Review by Mia Sherry
Stanley Tucci and Colin Firth, bespeckled and greying, deeply in love, reckoning with loss. What more could you want? That seems to be the question – and, indeed, the promotional tactic – for Harry Macqueen’s Supernova. And while that’s all fine and well on the surface, it turns out that, when you cut to the bone of the matter, there actually is a lot more you could want. A metric truckload more, to be brutally honest.
I will begin by saying that Supernova certainly has a lot going for it, not least from its two main actors, who both separately and together give beautiful performances. There’s an incredibly fragile and beautiful tenderness between Tusker (Tucci) and Sam (Firth) that is so rarely afforded to gay men on screen, and is incredibly refreshing to watch. Keaton Henson composed the film’s score, full of romantic, lilting strings and melancholic piano. In terms of directing, Macqueen is certainly accomplished; the mise-en-scene as a whole is cohesive and pleasant to watch – cosy, almost. But, unfortunately, for all its technical beauty and grace, it’s not enough to sustain the plot itself, and around two-thirds of the way through, Supernova begins to lag. This is partially due to its somewhat controversial subject matter, but also due to the lukewarm way in which it deals with it. What’s supposed to feel like a bombshell revelation feels more like a plot twist half-heartedly shoved into the film to fill some time – and the execution is poor, to put it lightly. What begins as one last hurrah as Tusker and Sam visit friends before the former’s early-onset dementia progresses quickly turns into a messy puzzle of love, morality, and questions of ableism.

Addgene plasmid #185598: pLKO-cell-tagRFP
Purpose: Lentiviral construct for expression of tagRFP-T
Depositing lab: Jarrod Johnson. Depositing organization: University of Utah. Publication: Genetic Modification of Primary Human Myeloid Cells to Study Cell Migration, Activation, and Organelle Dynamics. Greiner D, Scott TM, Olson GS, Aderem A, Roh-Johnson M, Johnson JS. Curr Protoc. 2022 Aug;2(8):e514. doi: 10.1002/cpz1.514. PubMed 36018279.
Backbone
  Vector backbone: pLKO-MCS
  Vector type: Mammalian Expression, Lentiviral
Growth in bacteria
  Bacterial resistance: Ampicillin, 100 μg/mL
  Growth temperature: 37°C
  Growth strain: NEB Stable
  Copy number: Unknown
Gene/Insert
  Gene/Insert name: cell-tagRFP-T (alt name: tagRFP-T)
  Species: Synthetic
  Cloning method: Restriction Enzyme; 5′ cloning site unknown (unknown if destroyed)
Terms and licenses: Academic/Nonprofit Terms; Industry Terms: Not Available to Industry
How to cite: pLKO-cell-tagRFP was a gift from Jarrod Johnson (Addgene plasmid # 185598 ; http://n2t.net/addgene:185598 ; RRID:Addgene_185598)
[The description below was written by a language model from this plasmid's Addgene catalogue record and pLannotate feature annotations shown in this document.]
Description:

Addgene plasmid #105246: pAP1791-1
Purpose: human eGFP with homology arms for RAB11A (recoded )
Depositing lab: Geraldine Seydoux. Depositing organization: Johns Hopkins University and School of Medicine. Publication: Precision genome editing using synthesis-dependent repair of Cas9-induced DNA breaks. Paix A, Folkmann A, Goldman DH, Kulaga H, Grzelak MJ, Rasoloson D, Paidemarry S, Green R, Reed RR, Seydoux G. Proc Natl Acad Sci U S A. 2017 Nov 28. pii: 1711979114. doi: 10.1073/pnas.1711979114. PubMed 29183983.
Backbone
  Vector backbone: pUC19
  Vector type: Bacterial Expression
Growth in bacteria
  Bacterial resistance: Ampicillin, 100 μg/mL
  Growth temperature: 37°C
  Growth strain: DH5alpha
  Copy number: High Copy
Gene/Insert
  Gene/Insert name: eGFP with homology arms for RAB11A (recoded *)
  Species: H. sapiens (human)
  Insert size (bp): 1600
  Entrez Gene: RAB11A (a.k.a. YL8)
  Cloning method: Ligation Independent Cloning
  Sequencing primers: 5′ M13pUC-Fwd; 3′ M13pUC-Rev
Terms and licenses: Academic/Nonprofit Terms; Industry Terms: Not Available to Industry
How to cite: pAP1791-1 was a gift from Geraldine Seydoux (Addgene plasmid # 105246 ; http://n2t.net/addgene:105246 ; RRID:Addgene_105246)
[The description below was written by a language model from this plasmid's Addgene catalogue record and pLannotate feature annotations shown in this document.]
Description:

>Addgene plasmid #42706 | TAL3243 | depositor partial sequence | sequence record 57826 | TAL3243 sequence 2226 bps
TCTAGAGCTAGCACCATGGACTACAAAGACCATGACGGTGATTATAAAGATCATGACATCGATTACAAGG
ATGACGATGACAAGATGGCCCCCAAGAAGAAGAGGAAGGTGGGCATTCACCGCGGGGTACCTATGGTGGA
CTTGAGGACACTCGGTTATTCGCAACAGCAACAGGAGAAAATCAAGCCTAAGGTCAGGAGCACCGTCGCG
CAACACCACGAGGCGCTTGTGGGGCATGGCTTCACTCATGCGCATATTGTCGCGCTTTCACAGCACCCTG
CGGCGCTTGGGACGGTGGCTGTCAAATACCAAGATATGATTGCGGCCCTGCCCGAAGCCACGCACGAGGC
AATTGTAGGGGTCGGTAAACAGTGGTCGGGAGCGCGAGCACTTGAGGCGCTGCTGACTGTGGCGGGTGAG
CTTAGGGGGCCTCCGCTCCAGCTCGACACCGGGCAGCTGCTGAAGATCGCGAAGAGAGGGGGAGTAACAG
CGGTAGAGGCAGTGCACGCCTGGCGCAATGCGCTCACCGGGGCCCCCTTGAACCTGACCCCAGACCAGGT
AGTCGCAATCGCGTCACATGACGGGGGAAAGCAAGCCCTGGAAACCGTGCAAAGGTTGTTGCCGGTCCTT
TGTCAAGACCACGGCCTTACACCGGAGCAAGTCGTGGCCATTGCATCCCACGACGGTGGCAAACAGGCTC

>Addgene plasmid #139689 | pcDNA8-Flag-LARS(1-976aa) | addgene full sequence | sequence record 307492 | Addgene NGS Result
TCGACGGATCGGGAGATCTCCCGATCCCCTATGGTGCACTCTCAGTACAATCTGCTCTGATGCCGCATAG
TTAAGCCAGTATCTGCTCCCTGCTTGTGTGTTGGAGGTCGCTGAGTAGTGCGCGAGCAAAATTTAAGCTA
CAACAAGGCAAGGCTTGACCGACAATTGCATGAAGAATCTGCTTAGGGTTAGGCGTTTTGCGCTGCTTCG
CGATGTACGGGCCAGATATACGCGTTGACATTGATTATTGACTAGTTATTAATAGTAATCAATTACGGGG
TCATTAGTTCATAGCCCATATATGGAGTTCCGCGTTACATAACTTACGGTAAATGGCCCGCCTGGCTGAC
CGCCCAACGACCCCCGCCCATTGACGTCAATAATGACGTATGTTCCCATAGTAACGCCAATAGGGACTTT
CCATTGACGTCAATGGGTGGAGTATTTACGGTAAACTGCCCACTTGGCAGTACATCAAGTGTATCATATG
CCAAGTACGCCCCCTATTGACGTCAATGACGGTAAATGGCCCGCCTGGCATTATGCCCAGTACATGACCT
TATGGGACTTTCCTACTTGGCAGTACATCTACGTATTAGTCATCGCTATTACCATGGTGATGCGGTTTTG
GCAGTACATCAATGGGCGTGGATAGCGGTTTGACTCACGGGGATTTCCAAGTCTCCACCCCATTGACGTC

Perhaps what most lets this film down is the final twenty minutes. The relationship that had been built up by Tucci and Firth feels discarded for the sake of meaningless plot progression and the ending offers little to no closure – a regrettable decision, considering the wealth of potential offered by Tucci and Firth. It’s incredibly difficult to judge a film like Supernova for a myriad of reasons, but mostly for the subject with which it deals. Remembering the controversy of Me Before You (Thea Sharrock, 2016), it’s impossible to see exactly what Supernova is trying to do and justify it. Though euthanisa is a complex and deeply nuanced subject, Supernova takes a staggeringly blunt approach that feels, at best, horrendously misjudged and, at worst, deeply ableist. The film, as a whole, feels mismatched and unsure of what exactly it wants to be. For example, Tusker, despite being a romance fiction writer, has a remarkable, almost academic, knowledge of the solar system. We know this because the film makes several references to it and is filled with gratuitous star-gazing scenes. This would be fine, if it served literally any point to the plot, but it doesn’t even provide a hammy metaphor.
To be honest, the main question I had while watching Supernova was – why bother? What’s new? Positive gay representation? Sure, but that doesn’t do much to combat the problematic ideas that these films promote.